Audre Lorde described herself as a “black, lesbian, mother, warrior, poet,” according to her biography on the Poetry Foundation. Lorde was not only a talented poet but also wrote, memoir, feminist theory, short stories, and novels. Her work aimed to fight the intersections of racism, sexism, and homophobia.
A New York City native, Lorde began writing when she was in her teens and actually had her first poem published in Seventeen magazine before she even graduated high school. While themes of lesbianism were always prevalent in her writing, her themes drew audiences of all backgrounds. As one critic, Martin, wrote, “one doesn’t have to profess heterosexuality, homosexuality, or asexuality to react to her poems… Anyone who has ever been in love can respond to the straightforward passion and pain sometimes one and the same, in Lorde’s poems.”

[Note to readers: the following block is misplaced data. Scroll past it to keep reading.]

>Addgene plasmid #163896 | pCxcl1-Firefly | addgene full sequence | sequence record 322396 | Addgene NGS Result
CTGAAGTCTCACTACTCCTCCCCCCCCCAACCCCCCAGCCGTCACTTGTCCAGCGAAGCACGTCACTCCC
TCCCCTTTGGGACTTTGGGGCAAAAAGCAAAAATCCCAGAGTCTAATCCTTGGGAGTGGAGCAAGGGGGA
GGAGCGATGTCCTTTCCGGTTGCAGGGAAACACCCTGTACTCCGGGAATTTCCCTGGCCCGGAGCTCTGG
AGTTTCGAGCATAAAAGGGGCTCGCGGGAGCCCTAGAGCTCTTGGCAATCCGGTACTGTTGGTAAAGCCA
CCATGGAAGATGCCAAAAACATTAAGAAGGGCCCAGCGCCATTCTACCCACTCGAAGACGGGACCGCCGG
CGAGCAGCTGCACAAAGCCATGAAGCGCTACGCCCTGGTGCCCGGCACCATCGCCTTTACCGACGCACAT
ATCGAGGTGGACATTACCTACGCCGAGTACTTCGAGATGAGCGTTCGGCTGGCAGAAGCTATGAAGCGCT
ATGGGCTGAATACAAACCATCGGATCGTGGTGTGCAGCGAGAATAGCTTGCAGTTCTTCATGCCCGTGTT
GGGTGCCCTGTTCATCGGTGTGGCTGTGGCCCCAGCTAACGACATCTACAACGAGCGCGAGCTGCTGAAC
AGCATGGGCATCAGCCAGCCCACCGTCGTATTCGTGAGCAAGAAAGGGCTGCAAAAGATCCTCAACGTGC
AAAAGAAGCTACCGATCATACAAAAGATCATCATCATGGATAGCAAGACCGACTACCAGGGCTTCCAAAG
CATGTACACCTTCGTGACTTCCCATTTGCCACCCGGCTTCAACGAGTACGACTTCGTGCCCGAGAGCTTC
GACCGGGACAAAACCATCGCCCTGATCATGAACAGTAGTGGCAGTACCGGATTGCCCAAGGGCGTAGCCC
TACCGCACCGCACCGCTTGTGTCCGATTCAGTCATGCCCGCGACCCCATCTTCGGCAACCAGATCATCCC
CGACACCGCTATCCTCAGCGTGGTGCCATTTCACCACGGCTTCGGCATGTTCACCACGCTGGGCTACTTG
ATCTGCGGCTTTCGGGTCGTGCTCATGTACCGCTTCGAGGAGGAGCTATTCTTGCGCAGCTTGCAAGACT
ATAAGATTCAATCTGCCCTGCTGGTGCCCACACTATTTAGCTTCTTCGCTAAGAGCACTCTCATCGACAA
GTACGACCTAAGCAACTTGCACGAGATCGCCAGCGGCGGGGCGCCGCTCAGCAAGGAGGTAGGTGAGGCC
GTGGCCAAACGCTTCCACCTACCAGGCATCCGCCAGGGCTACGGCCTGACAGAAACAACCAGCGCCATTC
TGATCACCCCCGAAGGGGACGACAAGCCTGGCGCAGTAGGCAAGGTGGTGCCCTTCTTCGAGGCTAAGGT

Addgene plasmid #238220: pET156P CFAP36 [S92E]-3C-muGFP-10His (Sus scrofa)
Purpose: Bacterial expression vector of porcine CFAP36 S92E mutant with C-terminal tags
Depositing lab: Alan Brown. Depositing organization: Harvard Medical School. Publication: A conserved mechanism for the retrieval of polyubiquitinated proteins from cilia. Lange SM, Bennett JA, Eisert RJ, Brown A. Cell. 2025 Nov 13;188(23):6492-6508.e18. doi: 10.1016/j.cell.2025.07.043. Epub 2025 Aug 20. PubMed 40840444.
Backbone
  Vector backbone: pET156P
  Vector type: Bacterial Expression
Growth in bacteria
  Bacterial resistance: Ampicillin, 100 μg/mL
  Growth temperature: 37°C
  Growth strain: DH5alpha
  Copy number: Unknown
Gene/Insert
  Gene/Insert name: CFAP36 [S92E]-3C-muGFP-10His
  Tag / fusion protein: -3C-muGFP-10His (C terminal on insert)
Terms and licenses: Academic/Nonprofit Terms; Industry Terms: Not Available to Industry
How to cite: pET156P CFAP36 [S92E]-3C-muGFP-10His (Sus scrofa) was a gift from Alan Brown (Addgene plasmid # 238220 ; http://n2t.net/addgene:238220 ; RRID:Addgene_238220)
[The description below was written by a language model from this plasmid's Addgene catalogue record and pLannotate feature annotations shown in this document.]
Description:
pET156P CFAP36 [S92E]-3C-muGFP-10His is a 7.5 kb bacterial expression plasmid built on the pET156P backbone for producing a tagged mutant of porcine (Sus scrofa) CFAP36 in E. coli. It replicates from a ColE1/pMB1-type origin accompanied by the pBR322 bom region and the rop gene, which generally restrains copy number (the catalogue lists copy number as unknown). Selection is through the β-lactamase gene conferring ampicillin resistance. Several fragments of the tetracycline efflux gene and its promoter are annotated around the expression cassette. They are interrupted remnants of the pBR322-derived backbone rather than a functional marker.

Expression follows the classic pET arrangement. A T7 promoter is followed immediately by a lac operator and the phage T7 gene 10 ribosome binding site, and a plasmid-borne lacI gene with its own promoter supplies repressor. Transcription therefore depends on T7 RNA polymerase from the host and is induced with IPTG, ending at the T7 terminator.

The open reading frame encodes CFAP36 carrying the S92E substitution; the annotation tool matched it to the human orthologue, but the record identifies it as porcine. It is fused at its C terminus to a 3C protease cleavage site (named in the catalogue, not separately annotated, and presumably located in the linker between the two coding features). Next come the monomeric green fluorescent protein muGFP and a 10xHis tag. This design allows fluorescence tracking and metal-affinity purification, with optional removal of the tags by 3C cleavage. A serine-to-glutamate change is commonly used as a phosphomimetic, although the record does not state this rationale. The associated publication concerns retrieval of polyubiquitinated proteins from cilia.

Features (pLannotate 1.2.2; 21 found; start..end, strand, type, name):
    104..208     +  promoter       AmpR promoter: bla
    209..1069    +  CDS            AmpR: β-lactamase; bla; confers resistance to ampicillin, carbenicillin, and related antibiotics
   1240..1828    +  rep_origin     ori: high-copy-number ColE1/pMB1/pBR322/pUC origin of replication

While her early writing centered around romance, as tension rose in the 1960s with the civil rights movement she began to take on more themes of racism and sexism, coming forward as a figure in political activism. Her poetic tone shifted to one of fervor and conviction for justice. Lorde sought to communicate and reach people of all different identities.
Lorde also takes on familial themes in her work, often illustrating the struggles of growing up a first generation immigrant as well as tension about her lesbian identity with her parents.
In addition, Lorde is well known for writing about her struggles with breast cancer in “The Cancer Journals” where she works to illuminate injustices she encounters through the treatment process and grappling with the possibility of death.